Jackson County's residential real estate market showed resilience during the second half of 2008.

Jackson County's residential real estate market showed resilience during the second half of 2008.

After a precipitous fall that accelerated through 2007 and into the first half of 2008, there was a noticeable bounce. Nearly 900 existing single-family residential units traded hands in the first half of 2007, but that number dropped to 764 transactions the next six months and then slid to 619 units the first half of 2008.

Then, despite the credit crunch, equity market upheavals and rising unemployment, Southern Oregon Multiple Listing Service reported 745 sales in the final six months of last year."We weathered the storm, regardless of what happened," said Colin Mullane, who heads statistical research for the Rogue Valley Association of Realtors.

The sales were fueled in part by declining values as the area's median sales price dropped 13.5 percent during 2008.

One hopeful indicator in 2008 was the declining supply of houses on the market, which slipped to 14 months from 16 months.

"We're not quite back to where we were in 2007, but hopefully we've hit the bottom," said Steve Blanton, chief executive officer of the Rogue Valley Association of Realtors.

He was quick to tell reporters at a Friday news conference he had no crystal ball.

Mullane said if demand continues at its present pace, it eventually will create upward pressure on prices that have spiraled down for the past three years.

"That's if all things remain equal," said Mullane, an agent for Full Circle Real Estate in Ashland. "We're at 14 months supply and 10 months is considered a normal supply."

If trends remain consistent, he thinks that plateau could be reached by 2012.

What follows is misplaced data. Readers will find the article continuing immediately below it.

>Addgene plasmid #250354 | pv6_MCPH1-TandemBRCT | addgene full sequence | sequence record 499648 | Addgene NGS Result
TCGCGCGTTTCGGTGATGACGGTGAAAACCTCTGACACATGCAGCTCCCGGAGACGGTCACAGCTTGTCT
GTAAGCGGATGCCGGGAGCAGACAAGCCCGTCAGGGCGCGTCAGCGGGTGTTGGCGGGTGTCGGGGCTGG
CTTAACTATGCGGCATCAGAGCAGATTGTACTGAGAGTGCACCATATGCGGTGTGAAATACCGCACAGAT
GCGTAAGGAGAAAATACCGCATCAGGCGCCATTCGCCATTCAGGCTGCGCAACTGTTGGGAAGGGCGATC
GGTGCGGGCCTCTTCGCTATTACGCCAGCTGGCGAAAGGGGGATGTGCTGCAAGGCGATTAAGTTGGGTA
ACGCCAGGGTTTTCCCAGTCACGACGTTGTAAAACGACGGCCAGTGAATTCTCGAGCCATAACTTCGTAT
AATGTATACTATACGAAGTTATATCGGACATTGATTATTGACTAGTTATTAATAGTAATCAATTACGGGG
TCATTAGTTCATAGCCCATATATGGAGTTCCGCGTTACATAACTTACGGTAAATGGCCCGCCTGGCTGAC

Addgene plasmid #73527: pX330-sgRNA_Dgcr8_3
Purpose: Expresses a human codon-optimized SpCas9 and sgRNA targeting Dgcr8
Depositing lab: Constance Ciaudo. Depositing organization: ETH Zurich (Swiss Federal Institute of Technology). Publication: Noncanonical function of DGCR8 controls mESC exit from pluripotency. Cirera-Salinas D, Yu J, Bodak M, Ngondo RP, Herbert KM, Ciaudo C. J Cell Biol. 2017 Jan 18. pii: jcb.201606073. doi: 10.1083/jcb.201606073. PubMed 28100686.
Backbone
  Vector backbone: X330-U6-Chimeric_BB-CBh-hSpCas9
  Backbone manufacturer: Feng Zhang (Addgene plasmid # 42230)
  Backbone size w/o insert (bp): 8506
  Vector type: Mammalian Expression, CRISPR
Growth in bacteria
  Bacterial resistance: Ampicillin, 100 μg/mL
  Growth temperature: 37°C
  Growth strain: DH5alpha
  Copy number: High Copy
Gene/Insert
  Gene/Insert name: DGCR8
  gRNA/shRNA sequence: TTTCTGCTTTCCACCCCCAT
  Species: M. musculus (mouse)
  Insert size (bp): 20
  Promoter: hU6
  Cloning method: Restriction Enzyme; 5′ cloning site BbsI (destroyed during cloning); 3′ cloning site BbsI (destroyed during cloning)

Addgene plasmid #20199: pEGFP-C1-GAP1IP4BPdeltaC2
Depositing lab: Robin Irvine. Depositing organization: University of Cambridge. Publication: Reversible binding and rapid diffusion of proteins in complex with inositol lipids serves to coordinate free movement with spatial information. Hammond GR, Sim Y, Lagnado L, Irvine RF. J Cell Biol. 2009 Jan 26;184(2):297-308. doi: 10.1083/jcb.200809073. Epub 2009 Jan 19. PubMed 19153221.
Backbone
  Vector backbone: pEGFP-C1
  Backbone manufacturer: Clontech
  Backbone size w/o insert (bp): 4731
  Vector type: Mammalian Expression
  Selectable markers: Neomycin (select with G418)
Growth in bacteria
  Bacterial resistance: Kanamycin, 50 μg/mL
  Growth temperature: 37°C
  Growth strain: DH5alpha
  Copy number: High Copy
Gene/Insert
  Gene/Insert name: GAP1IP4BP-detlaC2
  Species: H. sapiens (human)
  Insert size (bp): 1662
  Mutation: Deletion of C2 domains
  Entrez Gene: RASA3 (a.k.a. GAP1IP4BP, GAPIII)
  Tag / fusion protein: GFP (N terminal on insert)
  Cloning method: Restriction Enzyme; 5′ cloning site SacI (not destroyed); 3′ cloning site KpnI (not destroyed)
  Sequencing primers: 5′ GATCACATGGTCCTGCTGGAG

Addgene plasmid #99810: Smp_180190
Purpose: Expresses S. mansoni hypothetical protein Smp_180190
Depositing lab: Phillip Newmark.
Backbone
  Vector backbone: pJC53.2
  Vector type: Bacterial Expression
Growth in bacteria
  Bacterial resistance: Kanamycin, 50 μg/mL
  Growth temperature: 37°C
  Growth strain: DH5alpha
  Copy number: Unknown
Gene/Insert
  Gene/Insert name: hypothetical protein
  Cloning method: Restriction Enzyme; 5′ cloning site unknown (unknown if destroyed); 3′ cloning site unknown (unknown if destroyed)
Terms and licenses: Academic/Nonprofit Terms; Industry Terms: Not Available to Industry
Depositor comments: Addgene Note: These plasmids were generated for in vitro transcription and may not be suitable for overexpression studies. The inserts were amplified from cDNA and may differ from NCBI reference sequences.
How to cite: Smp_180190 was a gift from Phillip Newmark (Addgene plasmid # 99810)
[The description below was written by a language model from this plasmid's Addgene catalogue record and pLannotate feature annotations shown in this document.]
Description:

"I'm hesitant to say anything earlier," Mullane said. "If it did, I'd be pleasantly surprised."

If the Obama administration's proposed stimulus packages have their desired effect, the market could revive earlier.

"If it fails," Mullane said. "It could be 2014. It's my gut feeling that the (housing) markets have experienced their greatest level of losses."

Investment dollars, a critical element that both contributed to the long run-up and rapid decline of local residential prices, have been purged to a point during the foreclosure blood-letting.

"If you can make the payments or even subsidize (the rental) a little, you can hold onto the investment property," Blanton said. "The value dropped so a lot of people couldn't refinance. It's really not the time to sell investment property. If people have been able to hang on so far, they should be able to continue."

Although there is no hard statistical data to indicate where the buyers are coming from, it appears the activity is more locally driven than from people moving into the area.

Mullane said a typical sales scenario would find property owners selling a Talent home and buying in Ashland.

"For sellers, it's better to buy back in the valley," Mullane said. "Even if they sold for less than what they hoped, they would make it up when they bought the next house."

Reach reporter Greg Stiles at 776-4463 or e-mail business@mailtribune.com.